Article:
Tiny particles add up to bright lights
The sun sets a few minutes after 8:00 this week, revealing a triumvirate of bright planets in its wake. Venus, Mars and Saturn continue their weeks-long dance above the western horizon. Over the next week, watch as Mars and Saturn jockey for position just above brilliant Venus. The three planets are their tightest on Saturday, all within five degrees of one another.
As these three planets set in the west around 10pm, Jupiter rises in the east. With Venus gone and the waning crescent moon not rising until early morning, Jupiter, at magnitude –2.7, is the brightest light in the heavens. By midnight old Jove has climbed into the southeast, and as dawn approaches he is high in the south.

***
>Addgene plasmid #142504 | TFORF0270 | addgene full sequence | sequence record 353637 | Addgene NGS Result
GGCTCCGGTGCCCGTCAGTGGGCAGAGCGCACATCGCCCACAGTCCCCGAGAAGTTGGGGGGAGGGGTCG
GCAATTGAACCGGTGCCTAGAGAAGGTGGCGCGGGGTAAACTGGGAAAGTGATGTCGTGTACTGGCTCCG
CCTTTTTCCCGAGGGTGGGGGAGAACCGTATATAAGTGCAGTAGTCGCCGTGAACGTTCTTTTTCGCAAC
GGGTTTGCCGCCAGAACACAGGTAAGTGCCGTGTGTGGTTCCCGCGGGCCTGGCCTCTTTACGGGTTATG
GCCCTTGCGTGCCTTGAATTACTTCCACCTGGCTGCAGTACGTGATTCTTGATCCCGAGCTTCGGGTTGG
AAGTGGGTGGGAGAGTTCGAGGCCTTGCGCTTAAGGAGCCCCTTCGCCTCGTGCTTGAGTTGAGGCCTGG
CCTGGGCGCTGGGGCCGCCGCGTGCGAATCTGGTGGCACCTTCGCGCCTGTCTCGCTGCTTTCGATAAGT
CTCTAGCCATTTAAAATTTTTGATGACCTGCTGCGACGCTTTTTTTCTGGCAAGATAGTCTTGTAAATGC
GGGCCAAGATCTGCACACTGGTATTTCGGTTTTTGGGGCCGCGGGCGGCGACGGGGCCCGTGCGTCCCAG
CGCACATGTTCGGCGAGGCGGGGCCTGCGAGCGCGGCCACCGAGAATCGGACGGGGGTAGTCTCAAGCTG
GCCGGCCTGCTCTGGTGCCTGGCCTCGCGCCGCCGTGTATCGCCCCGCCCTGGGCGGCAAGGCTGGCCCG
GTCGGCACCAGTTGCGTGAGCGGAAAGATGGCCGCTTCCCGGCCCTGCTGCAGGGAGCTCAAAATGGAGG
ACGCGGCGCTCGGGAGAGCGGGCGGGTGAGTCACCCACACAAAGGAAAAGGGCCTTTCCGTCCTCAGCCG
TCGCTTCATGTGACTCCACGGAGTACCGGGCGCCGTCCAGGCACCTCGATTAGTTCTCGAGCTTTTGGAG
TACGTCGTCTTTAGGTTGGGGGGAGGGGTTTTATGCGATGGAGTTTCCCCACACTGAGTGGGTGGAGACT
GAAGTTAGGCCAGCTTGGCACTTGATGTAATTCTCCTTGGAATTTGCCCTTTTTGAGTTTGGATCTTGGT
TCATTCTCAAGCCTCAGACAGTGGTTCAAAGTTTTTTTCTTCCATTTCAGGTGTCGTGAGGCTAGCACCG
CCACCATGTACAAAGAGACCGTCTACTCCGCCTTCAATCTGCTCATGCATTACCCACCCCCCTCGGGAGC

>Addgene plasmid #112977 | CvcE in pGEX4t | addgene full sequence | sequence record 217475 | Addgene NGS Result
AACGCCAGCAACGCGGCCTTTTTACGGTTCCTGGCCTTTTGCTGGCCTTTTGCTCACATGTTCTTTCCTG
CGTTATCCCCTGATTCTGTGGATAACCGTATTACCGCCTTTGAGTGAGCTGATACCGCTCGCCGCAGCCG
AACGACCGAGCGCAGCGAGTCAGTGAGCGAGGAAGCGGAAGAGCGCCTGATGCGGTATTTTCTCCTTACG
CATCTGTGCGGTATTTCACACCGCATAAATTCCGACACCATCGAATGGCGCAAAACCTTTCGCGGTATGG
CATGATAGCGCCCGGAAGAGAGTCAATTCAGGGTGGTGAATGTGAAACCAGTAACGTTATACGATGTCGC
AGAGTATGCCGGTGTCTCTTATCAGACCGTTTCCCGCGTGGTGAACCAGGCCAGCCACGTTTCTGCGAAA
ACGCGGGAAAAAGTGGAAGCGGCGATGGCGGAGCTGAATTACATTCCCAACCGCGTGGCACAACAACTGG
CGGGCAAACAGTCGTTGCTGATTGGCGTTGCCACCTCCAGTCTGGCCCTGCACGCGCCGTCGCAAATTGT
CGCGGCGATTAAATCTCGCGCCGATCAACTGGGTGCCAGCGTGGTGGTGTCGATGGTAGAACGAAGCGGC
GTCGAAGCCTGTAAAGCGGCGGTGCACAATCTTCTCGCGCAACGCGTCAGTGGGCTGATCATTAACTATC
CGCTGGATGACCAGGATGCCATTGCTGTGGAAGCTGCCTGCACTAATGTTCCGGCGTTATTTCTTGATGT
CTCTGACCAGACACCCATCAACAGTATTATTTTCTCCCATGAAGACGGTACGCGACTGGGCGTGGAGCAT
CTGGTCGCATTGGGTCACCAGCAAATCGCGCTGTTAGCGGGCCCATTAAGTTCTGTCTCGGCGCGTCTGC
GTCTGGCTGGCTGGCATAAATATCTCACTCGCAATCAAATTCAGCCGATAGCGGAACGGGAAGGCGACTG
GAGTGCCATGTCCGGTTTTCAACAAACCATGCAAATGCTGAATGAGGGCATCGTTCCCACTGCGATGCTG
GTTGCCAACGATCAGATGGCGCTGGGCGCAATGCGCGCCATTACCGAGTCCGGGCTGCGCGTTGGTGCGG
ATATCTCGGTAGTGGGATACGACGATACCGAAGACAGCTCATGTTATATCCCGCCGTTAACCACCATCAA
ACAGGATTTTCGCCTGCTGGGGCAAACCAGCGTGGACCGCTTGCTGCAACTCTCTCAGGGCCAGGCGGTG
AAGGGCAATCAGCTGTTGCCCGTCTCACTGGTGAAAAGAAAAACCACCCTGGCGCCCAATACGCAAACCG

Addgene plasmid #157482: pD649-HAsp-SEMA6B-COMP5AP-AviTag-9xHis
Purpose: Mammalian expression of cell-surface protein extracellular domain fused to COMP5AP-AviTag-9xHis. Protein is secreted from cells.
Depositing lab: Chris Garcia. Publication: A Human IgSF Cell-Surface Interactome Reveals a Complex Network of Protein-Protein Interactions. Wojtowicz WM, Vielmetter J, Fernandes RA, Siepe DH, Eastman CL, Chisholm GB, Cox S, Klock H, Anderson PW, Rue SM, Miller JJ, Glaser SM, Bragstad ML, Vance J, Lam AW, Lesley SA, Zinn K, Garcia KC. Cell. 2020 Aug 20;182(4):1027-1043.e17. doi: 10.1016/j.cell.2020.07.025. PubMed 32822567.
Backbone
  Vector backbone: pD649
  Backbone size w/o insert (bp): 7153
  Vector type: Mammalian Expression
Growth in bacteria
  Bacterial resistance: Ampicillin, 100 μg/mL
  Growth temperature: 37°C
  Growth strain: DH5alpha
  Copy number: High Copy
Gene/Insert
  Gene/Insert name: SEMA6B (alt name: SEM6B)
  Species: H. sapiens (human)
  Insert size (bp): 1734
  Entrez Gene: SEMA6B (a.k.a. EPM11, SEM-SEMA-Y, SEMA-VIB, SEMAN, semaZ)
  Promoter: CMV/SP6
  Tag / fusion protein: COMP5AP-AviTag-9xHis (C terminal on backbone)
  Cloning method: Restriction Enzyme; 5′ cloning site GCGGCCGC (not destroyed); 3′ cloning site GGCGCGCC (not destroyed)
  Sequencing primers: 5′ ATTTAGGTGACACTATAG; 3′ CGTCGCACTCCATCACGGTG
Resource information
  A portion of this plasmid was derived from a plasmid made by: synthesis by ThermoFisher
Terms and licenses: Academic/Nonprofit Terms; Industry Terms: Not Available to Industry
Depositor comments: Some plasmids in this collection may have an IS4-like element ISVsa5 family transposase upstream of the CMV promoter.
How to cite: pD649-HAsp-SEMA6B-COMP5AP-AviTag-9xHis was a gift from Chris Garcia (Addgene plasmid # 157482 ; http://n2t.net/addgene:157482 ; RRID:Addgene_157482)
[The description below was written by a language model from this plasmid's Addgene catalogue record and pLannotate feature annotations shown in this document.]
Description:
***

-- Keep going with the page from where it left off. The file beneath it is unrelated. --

While Jupiter is the second-brightest planet, it is hands-down the largest, bigger than some stars and large enough to swallow more than a thousand earths — more massive than all the solar system’s other planets and moons combined. For such a large planet, Jupiter spins like crazy, faster than any other planet. Comprised almost entirely of gaseous elements, this giant would literally float apart were it not for its frenzied rotation, leaving behind a smaller — still 10 times the size of earth — orb of dense solids.
If you’re up before dawn one of these moonless August morns, look for the zodiacal light, a pearly glowing pyramid of light stretching from the western horizon and tilting to the left, running through the constellations of the zodiac. What you’re seeing is sunlight reflecting off tiny interplanetary specks of dust that orbit the sun, just like you might see dust floating through the air before a sunny window.
This year’s Perseid meteor shower peaks around midnight August 12-13. As earth nears the debris-strewn trail of comet Swift-Tuttle, the source of the Perseids, errant particles are already caroming against the atmosphere, igniting into the fireballs we see as meteors.